Data security is rarely the first consideration when choosing a public cloud service provider. That’s changing, though, because of the rise of tougher rules, regulations, and standards aimed at protecting consumer privacy. Without data security, there can be no privacy.
Laws such as the EU’s General Data Protection Regulation (GDPR) and the California Consumer Privacy Act (CCPA) are making chief information security officers pay closer attention to what data security means in the cloud. To comply with the laws, CISOs also need to understand what must be done to more effectively protect and govern data in a complex, geographically diverse, and hybrid IT ecosystem.
In a recent report, Micro Focus data security products executive Sid Dutta described the offerings of the “big three” public cloud service providers (CSPs)—Microsoft Azure, Google Cloud Platform (GCP), and Amazon Web Services (AWS)—serving up a framework with strategic selection criteria, and outlined what enterprises should be aware of before cutting a deal with any CSP.
Here are six key takeaways from the report.
By: John P. Mello Jr. | TechBeacon.
1. CSP key management and encryption services have limitations
These so-called HSM services have typically been added as a layer on top of the CSPs’ existing stacks—an afterthought due to late recognition of their customers’ increasing data security concerns, the report said.
In addition, the encryption model used by the major CSPs won’t meet the scaling requirements of many enterprises. Amazon, Google, and Microsoft “create a unique key for every data element,” Dutta explained in an interview. “So if you’re processing 10 million records, every data element in each record will require a unique key.”
That doesn’t scale when you’re doing a large volume of encryption, he said. “You’re going to have problems with availability, latency, and bandwidth.”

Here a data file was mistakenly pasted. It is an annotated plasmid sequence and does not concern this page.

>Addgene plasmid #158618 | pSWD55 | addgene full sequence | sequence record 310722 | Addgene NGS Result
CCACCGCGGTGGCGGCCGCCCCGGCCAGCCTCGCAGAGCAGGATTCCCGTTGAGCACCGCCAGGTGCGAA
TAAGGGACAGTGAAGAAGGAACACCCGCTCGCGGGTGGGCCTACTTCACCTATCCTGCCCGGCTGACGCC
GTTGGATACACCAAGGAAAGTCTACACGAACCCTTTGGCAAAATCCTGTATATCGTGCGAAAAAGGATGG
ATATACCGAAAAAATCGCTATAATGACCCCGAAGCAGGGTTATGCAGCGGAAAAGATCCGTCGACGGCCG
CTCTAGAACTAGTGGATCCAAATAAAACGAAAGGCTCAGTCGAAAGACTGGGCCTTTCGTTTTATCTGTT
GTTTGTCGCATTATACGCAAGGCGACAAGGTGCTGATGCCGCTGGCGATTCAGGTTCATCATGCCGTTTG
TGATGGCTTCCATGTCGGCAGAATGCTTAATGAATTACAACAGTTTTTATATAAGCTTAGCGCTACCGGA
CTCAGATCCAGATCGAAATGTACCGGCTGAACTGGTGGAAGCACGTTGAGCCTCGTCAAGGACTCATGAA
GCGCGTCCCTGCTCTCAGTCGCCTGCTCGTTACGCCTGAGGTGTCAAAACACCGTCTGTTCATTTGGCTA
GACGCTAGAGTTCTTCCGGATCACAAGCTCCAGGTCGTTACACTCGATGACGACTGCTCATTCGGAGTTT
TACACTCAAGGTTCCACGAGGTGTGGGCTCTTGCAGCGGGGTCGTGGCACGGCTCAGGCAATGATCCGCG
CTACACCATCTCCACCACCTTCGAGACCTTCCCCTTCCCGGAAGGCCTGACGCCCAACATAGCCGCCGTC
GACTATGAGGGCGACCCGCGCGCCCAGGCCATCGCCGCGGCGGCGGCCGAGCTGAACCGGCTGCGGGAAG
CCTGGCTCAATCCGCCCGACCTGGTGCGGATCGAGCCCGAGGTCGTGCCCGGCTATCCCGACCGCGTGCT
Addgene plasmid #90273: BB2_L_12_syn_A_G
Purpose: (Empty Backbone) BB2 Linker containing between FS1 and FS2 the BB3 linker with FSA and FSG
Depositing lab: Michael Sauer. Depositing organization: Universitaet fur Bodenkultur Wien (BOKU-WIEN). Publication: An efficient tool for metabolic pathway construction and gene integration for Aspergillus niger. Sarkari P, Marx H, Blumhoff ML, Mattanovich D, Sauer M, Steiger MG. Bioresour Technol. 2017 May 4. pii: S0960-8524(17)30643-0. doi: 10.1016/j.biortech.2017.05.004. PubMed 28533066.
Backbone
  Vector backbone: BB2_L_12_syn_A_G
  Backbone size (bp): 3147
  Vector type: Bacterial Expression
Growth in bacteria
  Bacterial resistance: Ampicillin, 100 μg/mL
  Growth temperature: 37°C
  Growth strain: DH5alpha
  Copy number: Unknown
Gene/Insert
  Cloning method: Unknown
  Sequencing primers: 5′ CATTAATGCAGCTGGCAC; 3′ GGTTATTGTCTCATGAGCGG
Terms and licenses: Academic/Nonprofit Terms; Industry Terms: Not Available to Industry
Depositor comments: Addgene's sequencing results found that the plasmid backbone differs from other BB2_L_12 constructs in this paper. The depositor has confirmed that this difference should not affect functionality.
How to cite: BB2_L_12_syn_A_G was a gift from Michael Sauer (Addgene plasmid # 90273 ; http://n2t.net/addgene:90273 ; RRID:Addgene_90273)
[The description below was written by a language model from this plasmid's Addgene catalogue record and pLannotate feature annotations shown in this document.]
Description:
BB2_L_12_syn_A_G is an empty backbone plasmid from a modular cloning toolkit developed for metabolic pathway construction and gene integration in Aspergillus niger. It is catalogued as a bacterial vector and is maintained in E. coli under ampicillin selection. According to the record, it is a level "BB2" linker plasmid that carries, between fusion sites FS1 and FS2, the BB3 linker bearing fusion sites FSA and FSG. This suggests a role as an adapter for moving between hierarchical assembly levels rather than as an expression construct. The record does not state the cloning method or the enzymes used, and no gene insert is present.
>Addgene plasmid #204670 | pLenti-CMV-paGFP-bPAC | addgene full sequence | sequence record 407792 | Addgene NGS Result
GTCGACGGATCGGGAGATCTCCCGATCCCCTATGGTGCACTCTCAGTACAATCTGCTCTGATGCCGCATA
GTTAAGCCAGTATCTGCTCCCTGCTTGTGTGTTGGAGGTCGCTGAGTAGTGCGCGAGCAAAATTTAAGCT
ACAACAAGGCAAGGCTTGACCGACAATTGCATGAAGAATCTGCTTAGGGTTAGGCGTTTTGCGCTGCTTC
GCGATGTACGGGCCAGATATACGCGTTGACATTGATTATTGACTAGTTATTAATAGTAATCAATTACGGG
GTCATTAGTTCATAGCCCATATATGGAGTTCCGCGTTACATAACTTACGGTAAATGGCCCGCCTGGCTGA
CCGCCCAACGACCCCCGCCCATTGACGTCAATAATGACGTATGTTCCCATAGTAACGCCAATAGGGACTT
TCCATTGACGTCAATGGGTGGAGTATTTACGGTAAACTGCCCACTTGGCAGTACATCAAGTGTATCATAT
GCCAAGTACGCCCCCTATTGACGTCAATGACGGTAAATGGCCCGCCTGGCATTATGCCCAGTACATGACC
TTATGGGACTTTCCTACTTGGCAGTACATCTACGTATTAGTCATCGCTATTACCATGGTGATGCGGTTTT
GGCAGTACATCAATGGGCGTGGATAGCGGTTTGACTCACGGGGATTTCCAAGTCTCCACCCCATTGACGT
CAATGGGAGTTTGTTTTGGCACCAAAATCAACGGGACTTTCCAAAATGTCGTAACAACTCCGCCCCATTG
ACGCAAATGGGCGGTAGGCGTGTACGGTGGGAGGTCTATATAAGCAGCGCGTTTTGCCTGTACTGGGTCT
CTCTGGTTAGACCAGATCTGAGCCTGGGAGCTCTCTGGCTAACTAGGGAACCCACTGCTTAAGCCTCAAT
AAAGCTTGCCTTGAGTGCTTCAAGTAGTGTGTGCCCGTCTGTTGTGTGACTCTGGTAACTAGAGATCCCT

“If I don’t have the ability to perform bulk encryption that doesn’t rely on the network and the availability of that system, that, for me as a customer, is a no-go. I can’t make my endpoint 100% available because I don’t control the network that connects my client application and my encryption system.”
Mark Nunnikhoven, vice president for cloud research at the security company Trend Micro, said the big three “offer a reasonable set of services around key management.” And with any cloud service, these are evolving rapidly.
However, the bigger question that comes from the Micro Focus report, and which is central to your overall data protection strategy, persists: Is it safe for the CSP to own the keys?
2. Organizations cannot control encryption keys
Organizations concerned about a CSP controlling the encryption keys to their data are told they can “bring their own keys” (BYOK). That’s misleading, the report contends. Even if a customer provides key material, it explained, the CSP still either owns or manages the master keys, which can be subject to subpoena or some other form of disclosure or abuse.
BYOK as a practice in the industry “has created a false perception that customer ownership and control of keys is established” when the fact is that, even if a customer generates and imports the keys into a CSP key-management system or cloud HSM, “it is the CSP that has direct or indirect control of the keys,” the report said.
“There is no hard isolation when it comes to cloud infrastructure.”
Ameesh Divatia, CEO of the data protection company Baffle, said BYOK had limitations for enterprises.
“It’s not completely foolproof, but it’s a step forward because the keys aren’t accessible to the cloud service provider.”